GOP, with an eye on '94, puts its spin on tax rise ON POLITICS



WASHINGTON -- Even before the votes are cast in the House and Senate on the compromise deficit-reduction package, the maneuvering for political advantage in the 1994 congressional elections is under way. And it is clear already how the Republicans intend to keep the label of tax-and-spend securely tied to President Clinton and the Democratic Party.

Senate Minority Leader Bob Dole and House Minority Leader Bob Michel have taken to the airwaves to zero in on the provision that would raise personal income tax rates from 31 percent to 36 percent retroactive to Jan. 1, 1993. When voters find out on Tax Day, 1994, that they are going to have to swallow a retroactive tax bite, Dole and Michel say, they will go bananas.

Dole, slyly relating the provision to Democratic senators up for re-election next year, says the provision is likely to produce some "retroactive senators" -- meaning those Democrats who vote for the deficit-reduction package. Dole, who would like to become the Senate majority leader again as he was from 1984 through 1986, is telling Republican audiences that it's possible to pick up the seven Senate seats that would boost the current GOP strength of 44 to the majority.

What Dole and Michel don't highlight is the fact that both the personal income tax rate increase and the retroactive provision would apply only to individuals with taxable incomes of more than $115,000 a year and couples with more than $140,000 -- by some reckonings only about 1.2 percent of taxpaying Americans. In a sense, the tax is standard Democratic soak-the-rich stuff that should not anger lower and middle-income taxpayers -- but probably will if the Republican presentation is effective, as the polls indicate it has been so far.

Senate Majority Leader George Mitchell belatedly is pointing out to these voters that the overwhelming bulk of the tax increases in the budget compromise legislation will be borne by the affluent, but so far at least the message does not seem to have gotten through.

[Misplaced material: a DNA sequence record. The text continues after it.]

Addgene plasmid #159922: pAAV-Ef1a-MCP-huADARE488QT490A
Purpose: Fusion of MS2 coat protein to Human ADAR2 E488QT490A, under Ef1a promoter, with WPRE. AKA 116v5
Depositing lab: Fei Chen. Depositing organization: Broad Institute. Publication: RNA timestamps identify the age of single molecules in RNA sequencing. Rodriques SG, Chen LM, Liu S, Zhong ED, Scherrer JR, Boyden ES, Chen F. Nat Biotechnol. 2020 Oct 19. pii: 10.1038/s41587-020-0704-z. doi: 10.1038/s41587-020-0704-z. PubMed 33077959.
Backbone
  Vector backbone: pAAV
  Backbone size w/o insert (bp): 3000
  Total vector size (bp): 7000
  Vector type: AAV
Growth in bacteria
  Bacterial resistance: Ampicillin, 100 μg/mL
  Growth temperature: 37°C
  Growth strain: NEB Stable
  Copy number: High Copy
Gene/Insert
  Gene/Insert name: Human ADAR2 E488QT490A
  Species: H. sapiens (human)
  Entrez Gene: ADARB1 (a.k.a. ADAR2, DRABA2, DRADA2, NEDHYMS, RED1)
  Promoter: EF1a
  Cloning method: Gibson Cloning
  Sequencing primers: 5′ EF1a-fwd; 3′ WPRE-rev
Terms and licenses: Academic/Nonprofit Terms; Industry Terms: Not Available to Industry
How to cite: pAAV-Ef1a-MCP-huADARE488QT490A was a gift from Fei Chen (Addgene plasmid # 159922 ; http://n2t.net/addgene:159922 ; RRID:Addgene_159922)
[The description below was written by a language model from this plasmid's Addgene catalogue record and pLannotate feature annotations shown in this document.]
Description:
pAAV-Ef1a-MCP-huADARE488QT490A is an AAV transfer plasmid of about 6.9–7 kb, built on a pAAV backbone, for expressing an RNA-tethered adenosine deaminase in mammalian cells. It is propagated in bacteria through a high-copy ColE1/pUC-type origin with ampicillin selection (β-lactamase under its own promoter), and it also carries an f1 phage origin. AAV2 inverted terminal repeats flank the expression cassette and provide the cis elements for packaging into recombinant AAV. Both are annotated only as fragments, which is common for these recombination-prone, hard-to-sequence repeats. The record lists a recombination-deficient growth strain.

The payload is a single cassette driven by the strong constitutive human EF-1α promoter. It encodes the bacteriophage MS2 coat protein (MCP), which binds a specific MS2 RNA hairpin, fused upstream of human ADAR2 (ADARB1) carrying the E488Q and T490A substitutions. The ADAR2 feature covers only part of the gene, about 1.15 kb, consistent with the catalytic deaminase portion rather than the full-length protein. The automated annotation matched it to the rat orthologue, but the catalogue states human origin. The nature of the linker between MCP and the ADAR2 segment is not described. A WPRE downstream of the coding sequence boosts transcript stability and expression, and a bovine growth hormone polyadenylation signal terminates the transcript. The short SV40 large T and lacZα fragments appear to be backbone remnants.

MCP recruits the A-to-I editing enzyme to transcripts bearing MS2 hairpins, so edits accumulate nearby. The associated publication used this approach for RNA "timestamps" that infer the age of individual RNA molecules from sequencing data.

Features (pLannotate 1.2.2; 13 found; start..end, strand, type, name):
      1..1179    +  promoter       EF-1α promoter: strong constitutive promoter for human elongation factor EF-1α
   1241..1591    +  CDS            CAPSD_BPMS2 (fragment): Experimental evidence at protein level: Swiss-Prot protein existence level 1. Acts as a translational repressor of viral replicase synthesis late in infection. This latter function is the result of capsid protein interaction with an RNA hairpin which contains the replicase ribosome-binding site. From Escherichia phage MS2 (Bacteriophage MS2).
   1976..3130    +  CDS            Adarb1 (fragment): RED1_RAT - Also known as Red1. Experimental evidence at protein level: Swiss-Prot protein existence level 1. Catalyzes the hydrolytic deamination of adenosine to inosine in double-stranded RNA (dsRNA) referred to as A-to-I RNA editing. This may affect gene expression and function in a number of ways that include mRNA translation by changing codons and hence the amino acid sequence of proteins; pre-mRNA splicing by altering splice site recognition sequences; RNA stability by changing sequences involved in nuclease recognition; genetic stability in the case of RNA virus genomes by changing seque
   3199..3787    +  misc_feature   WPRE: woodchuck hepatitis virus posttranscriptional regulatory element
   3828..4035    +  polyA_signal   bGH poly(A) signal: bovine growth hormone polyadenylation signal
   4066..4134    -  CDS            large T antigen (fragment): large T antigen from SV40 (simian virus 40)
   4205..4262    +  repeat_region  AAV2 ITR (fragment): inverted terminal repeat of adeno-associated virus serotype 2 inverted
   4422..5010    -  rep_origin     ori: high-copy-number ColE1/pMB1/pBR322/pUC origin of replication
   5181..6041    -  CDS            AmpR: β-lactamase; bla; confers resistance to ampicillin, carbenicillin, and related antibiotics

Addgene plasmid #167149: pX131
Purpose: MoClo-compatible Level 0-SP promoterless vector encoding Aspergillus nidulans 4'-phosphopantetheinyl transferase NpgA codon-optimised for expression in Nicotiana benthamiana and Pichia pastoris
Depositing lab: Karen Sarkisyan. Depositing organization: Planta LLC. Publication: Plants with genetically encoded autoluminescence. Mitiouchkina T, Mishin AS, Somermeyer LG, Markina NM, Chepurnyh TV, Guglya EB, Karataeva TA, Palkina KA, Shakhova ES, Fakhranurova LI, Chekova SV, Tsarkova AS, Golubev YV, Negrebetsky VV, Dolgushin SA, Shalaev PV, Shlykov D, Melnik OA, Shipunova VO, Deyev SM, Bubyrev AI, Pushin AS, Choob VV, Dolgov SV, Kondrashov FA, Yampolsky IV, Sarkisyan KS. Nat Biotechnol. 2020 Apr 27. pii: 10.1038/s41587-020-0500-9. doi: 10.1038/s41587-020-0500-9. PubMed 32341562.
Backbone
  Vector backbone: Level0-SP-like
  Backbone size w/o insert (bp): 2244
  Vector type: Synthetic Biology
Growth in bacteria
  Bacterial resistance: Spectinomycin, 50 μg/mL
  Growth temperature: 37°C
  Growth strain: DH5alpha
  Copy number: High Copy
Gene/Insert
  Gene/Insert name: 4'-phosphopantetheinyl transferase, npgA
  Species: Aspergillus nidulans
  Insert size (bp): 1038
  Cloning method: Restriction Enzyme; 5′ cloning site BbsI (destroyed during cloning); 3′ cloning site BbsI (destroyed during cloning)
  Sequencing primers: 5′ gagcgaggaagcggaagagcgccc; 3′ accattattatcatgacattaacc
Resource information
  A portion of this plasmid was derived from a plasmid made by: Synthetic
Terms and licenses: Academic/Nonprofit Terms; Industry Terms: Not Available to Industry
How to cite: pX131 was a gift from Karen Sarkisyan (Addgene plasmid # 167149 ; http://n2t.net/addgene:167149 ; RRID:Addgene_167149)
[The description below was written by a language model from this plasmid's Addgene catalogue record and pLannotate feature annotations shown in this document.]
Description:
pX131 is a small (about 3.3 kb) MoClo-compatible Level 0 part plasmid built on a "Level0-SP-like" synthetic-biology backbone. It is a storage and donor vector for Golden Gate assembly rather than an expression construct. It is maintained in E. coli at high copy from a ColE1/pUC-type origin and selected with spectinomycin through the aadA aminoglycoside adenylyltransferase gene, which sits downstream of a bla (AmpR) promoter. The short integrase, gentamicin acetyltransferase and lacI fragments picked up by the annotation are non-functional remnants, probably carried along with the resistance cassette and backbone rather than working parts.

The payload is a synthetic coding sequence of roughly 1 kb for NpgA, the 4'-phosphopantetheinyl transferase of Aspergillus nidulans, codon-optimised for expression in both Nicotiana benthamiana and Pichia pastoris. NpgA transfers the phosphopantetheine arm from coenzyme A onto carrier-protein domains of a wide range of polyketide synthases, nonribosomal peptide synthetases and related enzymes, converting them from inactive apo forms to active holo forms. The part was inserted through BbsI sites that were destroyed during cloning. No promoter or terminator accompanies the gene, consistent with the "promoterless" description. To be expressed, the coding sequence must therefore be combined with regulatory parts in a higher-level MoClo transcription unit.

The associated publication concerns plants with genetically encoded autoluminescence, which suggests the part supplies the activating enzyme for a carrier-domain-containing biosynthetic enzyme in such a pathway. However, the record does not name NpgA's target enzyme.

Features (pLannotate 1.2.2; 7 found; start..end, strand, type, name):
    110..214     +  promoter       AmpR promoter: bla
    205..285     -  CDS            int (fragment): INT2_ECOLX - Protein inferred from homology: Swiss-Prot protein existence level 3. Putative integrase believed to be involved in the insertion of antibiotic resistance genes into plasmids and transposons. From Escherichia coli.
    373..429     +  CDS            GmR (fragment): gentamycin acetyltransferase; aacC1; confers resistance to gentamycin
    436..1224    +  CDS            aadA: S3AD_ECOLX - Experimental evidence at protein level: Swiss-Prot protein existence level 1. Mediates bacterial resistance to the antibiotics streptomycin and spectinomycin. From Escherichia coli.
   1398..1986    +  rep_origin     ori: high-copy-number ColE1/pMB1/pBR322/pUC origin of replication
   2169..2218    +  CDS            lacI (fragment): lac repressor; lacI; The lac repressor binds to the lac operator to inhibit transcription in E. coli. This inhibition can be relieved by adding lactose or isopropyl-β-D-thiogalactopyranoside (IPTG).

Clinton himself continues to say, as he did as a presidential candidate last year, that the time has come when those who most benefited from the tax cuts of the Reagan years should start paying their fair share for the huge federal deficit that mushroomed as a result of the Reagan tax cuts and borrowing. But the Republicans have been so successful in painting the Clinton income tax increases as a general burden for all Americans to bear that the point has been largely lost.

The Democrats, in one way, have only themselves to blame. When Clinton first announced that rather than delivering the middle-class tax cut that he talked about in the 1992 campaign he would have to raise taxes, he never made clear that personal income taxes would not rise for most Americans. Instead, he focused on increased energy taxes that don't hit the average voter psychologically with the same force as seeing weekly paychecks reduced by income tax withheld and by a dreaded income tax bill every April.

This is the same mistake that Democratic presidential nominee Walter Mondale made in pronouncing in his 1984 convention acceptance speech that he was going to raise taxes as a fiscal necessity to get the country out of the mess that the Reagan tax-cut policies had created (and Clinton labors under today). Mondale talked only in generalities on that occasion and for some weeks later, not pointing out that households earning less than $25,000 a year would not pay a nickel of additional income taxes, those in the $25,000-$35,000 bracket would pay less than two dollars a week more and those making up to $45,000 would pay only four dollars more.

By the time Mondale finally laid out these details, however, the Republicans had effectively advertised the proposed Mondale taxes as a sweeping attack on the little guy's wallet.

The same strategy clearly is in the making by Dole and Michel, and will be a hard one for the Democrats to counter if the deficit-reduction package is enacted.

Clinton and the Democratic leadership in Congress, however, do have plenty of time between now and the 1994 congressional elections to convince most voters that it's the rich who are being soaked.